Parashat D'varim

Words Of Admonition

Moses, finally, at the end of his life, able to transition from a man of action to a man of words, rebukes the Israelites, who are receptive to his criticisms.


There is, however, some irony in Moses' development into such an inspiring teacher and speaker. These opening words of Deuteronomy serve to emphasize that fact. Lest we forget, 40 years earlier Moses was a man with little skill in speech. As a young shepherd, commanded by God out of the burning bush to confront Pharaoh and lead his people out of slavery, Moses responded by saying, "I am not a man of words" (Exodus 4:10). But now Moses has become a master of words, speaking eloquently and sufficiently to fill an entire book and inspire an entire people.

Rabbi Pinchas Peli (z"l) noted that, had Moses been a man of words when he first assumed the mission of freeing the Israelites from Egypt, he might have become, as so often happens, a "captive of his own eloquence." He might have spent the rest of his life making fiery speeches about the importance of freedom, rather then leading the people to discover it for themselves. What was needed at the time, Peli concedes, was a man of action, not of words.

It was only years later, with many years of experience behind him, that Moses becomes a man of words. His time to speak comes at the end, when he knows that his days of leadership are coming to an end, when he has brought the people as far as they can go at that point, and there is little left that he can do for them. So he uses the little time he has left to share with them his thoughts and feelings and ideas--his words.

And what were these "words" he decided to share at this time? Or, as one midrash (Yalkut, Devarim 788) asks, "Are these the only words which Moses spoke?" And then the midrash provides the answer: "These words are in a special category. These were words of admonition." Our tradition suggests that Moses' words, which he spoke to all the people at the beginning of Devarim, were words of rebuke. Rashi writes that Moses, "is enumerating all the places where they provoked God to anger."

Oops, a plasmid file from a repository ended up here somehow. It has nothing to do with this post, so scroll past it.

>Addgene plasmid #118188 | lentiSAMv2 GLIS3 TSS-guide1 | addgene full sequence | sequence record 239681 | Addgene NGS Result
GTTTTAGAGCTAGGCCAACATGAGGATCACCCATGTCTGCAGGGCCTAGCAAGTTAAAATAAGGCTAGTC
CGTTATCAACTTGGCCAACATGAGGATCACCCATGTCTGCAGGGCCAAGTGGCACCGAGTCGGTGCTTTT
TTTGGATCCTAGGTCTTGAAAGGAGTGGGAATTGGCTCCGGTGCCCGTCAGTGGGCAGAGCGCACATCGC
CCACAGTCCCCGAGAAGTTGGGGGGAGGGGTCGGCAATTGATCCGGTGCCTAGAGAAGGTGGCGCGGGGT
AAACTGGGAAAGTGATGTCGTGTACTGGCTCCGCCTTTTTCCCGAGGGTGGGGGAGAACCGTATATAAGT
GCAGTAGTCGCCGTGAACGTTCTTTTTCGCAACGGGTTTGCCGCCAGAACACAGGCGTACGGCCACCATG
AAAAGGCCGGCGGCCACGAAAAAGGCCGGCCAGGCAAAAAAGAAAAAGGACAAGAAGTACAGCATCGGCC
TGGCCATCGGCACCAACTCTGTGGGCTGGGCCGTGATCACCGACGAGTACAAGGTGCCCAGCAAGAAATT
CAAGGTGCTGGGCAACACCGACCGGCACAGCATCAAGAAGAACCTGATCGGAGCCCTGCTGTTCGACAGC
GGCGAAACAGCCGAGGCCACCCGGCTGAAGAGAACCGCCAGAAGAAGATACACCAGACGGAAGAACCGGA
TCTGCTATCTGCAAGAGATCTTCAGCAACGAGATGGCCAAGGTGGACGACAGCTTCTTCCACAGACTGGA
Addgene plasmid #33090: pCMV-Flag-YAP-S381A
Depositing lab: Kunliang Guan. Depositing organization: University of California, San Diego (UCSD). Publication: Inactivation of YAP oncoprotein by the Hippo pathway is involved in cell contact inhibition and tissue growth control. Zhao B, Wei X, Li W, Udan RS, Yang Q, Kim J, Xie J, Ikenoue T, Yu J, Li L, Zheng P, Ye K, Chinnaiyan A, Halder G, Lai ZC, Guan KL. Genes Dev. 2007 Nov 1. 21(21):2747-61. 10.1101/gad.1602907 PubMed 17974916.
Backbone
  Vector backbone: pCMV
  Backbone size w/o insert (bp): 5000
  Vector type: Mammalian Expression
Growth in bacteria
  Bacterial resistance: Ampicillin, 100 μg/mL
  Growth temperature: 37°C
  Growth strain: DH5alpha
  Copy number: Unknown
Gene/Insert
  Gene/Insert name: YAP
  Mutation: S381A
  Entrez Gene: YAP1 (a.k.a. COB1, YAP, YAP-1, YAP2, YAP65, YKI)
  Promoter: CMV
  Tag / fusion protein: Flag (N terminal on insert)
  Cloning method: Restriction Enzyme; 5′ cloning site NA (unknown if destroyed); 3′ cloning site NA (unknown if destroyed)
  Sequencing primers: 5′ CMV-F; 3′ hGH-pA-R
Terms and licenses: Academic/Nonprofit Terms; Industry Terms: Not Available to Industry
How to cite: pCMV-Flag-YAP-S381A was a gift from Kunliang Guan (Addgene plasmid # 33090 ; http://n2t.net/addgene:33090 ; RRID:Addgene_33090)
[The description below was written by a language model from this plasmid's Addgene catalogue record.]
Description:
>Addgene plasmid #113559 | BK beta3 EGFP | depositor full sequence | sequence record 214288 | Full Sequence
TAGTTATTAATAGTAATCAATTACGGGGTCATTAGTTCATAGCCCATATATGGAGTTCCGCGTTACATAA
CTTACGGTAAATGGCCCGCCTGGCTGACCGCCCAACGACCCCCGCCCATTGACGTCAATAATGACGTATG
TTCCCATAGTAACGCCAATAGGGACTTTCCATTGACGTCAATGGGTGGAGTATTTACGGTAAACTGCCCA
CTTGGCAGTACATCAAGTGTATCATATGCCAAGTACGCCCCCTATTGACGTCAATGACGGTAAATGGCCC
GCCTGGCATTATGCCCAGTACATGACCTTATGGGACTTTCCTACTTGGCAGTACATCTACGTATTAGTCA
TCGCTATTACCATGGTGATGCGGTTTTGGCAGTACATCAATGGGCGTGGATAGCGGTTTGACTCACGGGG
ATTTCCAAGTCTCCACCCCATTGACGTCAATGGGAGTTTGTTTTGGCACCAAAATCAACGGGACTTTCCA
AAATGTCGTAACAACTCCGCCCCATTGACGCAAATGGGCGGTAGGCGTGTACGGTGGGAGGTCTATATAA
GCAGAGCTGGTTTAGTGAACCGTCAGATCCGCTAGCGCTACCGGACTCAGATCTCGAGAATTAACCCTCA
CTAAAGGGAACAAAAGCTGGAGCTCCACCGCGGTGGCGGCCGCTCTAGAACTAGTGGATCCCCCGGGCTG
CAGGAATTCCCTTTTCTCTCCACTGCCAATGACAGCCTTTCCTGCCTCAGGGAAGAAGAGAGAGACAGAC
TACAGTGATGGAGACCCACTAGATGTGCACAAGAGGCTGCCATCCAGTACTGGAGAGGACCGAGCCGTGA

The midrash goes on to say that Moses chided no one until shortly before their death. He wanted to make sure that they would not get into the habit of repeating rebukes, for that would evoke a negative reaction (Yalkut, Devarim 800). Now, just before his own death, Moses takes the opportunity to rebuke the entire community. It is said in Proverbs (28:23), "He that rebukes another shall in the end find more favour." As a credit to his skills as a preacher, we are told that the people were fully and unanimously receptive to Moses' criticisms (Sifrei, Devarim 1:1).

No one likes to hear criticism or be taken to task for our own shortcomings. But it is important for our own growth and development on occasion to hear from those we love and respect (and who love and respect us) when we may have strayed from the path to our best selves. As the leader of the people, Moses had to earn their love and respect before he could admonish them.


Jordan D. Cohen is the rabbi of Temple Anshe Sholom in Hamilton, Ontario. Previously, he worked as Associate Director of KOLEL - The Adult Centre for Liberal Jewish Learning in Toronto, Canada. Prior to his return to Canada, Rabbi Cohen served as Rabbi of the United Jewish Congregation of Hong Kong, and Associate Rabbi of the North Shore Temple Emanuel in Sydney, Australia.